By: Kroger Health Staff
Cleaning and disinfecting our homes is more important than ever in the wake of COVID-19. A study conducted by the New England Journal of Medicine found that the coronavirus can live in the air for hours and on surfaces for days. But do all household cleaners kill the virus? How do you know which products to use? The Environmental Protection Agency (EPA) released an extensive list of cleaners and disinfectants expected to be effective against the coronavirus, and The Centers for Disease Control and Prevention (CDC) published guidelines and advice for keeping your home disinfected. The ‘contact time’ required (i.e. how long the cleaning agent needs to be “touching” the virus) varies greatly by cleaning product and by its concentration. Here’s what you need to know about choosing the right household cleaning products.
1. Start with soap and water. Washing surfaces with soap and water is key to curbing the spread of the virus. The CDC even recommends cleaning dirty surfaces with soap and water before using any sort of disinfectant, so the disinfectant will work more effectively. The reason soap and water works so well is because the soap pulls apart the virus, which subsequently disintegrates in the water and is wiped away. Add a few drops of dish soap to eight ounces of water to create a soapy solution, then be sure to scrub in order to remove the coronavirus, as well any dirt and bacteria, from the surface. Scrubbing assists in breaking apart the virus’s “protective envelope.”
2. Alcohol-based products. Alcohol-based products that are at least 70% alcohol are effective against the coronavirus on hard surfaces. Alcohol-based wipes and sprays are especially useful to disinfect electronics, including your phone, laptop or any screen. You can also use alcohol solutions on countertops, appliances, faucets, door knobs or other “high touch” surfaces - just be aware that alcohol solutions can sometimes discolor plastics. When using your own solution to disinfect, be sure to leave the solution on the surface for at least 30 seconds to ensure maximum effectiveness.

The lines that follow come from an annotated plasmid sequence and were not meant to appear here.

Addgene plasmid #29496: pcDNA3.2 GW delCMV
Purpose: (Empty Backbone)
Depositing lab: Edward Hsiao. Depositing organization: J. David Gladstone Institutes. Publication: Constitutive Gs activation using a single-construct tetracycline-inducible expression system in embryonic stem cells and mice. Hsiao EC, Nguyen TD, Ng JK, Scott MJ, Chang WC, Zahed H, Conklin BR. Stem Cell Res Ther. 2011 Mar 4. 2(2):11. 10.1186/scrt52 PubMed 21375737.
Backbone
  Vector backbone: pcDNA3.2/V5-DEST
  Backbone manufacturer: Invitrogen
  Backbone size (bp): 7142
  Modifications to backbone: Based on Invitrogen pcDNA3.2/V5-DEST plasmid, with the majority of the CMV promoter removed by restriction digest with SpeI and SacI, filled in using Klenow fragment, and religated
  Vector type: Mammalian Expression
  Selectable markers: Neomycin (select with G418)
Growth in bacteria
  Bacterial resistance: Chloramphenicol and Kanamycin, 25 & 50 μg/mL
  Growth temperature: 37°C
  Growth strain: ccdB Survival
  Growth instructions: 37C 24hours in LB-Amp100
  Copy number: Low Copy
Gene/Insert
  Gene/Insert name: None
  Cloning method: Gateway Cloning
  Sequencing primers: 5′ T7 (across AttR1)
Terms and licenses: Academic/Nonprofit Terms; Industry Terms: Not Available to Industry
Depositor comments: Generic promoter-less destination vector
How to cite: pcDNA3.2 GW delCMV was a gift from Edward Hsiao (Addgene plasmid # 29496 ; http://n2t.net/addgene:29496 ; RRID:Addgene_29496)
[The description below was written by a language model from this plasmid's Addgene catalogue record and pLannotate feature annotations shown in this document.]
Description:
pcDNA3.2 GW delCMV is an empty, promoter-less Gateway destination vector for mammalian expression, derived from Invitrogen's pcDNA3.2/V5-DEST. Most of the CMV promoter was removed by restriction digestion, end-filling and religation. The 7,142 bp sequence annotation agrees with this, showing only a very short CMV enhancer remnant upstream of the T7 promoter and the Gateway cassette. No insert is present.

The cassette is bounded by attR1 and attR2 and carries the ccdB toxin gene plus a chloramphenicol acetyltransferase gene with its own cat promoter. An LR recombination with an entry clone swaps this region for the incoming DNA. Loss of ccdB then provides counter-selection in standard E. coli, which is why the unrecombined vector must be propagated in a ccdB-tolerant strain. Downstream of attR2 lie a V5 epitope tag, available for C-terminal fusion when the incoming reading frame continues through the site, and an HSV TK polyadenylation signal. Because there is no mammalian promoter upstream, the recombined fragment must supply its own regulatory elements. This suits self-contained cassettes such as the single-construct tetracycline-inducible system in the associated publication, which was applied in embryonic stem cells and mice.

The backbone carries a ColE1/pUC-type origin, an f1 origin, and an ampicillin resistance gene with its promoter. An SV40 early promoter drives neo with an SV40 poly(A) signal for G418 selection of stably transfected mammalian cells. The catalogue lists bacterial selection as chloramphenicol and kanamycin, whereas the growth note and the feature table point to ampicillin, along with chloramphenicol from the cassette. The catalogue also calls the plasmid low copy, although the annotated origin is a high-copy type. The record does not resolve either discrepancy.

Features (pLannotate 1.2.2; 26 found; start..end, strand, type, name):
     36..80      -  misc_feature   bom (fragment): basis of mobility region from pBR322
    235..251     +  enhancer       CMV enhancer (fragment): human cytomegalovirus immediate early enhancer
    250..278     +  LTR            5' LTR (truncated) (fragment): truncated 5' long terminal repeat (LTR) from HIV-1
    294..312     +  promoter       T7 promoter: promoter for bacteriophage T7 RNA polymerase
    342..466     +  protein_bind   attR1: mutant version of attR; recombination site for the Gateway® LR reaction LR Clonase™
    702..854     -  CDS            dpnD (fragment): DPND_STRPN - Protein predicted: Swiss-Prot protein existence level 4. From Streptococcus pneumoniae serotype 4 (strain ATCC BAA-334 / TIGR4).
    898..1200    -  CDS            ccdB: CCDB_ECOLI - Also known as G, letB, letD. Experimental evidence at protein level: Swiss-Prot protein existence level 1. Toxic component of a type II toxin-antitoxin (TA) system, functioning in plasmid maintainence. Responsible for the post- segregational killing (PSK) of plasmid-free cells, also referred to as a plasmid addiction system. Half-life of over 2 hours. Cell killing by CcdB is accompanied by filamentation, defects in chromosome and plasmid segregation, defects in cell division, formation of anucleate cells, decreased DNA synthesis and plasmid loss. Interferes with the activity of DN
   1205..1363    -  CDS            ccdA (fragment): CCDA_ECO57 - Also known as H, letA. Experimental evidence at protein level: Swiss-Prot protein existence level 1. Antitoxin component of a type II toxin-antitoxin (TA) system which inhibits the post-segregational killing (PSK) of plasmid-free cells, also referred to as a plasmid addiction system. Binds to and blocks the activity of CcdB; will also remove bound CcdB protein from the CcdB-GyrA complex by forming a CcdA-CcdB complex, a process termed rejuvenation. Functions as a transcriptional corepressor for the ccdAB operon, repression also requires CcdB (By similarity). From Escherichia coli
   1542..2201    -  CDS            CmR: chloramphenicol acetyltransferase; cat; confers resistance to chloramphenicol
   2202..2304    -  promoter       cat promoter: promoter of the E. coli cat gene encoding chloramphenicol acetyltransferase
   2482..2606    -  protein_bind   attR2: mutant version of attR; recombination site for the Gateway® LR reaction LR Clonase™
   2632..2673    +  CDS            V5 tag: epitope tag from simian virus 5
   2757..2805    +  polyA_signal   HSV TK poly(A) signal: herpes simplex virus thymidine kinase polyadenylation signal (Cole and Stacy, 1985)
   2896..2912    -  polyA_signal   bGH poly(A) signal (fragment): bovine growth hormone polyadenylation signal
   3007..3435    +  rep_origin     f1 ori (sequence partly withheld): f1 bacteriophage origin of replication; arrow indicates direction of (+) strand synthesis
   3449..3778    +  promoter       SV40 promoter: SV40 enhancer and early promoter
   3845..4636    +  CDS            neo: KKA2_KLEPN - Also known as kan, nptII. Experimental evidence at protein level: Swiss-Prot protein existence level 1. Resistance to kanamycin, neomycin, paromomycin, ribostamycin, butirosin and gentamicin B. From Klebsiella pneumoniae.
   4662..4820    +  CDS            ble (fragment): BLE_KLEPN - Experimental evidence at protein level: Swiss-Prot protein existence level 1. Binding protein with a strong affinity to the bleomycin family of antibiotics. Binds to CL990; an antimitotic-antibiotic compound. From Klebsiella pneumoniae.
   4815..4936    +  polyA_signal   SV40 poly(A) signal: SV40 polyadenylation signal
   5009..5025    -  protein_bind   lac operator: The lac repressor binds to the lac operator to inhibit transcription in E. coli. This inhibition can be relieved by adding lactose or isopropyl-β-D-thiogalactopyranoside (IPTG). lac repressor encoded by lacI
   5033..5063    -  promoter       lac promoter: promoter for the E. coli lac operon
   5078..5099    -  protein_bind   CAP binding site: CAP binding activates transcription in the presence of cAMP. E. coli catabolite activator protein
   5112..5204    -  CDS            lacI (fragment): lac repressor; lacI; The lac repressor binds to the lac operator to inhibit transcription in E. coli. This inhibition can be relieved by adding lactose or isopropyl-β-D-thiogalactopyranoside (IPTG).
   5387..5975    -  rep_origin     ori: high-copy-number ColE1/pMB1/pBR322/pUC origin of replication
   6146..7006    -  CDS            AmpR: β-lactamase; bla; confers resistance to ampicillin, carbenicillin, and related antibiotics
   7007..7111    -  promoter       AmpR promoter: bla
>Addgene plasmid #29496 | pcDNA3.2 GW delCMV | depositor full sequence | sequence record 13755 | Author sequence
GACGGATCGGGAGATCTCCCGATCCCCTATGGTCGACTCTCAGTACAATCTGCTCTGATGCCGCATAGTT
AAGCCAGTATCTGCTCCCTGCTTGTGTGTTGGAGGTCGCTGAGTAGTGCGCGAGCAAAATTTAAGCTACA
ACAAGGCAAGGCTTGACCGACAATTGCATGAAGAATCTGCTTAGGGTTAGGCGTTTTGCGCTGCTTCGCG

3. Hydrogen peroxide. Many sanitizers used in grocery stores, pharmacies, and other public places include this agent. It is effective on hard surfaces, but can affect the colors in soft materials. You’ll often see workers in retail using disposable towels and wearing gloves when cleaning with this agent; because it is a skin irritant, it’s a good idea to do the same at home.
One very important tip to remember: when applying any type of sanitizing agent, do not spray the surface being cleaned. The air disturbance caused by the forceful spray may simply lift the virus back into the air and onto another surface, long before it is killed by the sanitizer. In addition, no matter what cleaning product or solution you choose, it’s critical to follow the product instructions. Adhering to the manufacturer’s recommendations or instructions will ensure you are cleaning and disinfecting properly and keeping yourself and your family safe from any harmful effects. Be sure to review the product label so you don’t miss any important information. Should you have any questions about the product, contact the product manufacturer. Most products list the manufacturer’s customer service phone number and/or website on the product label. Handle all of these products with care, and under no circumstances should you utilize them topically or attempt to ingest them. Safety is key whenever chemicals and cleaners are involved.
Disclaimer: This information is educational only and not intended to provide healthcare recommendations. Please see a healthcare provider.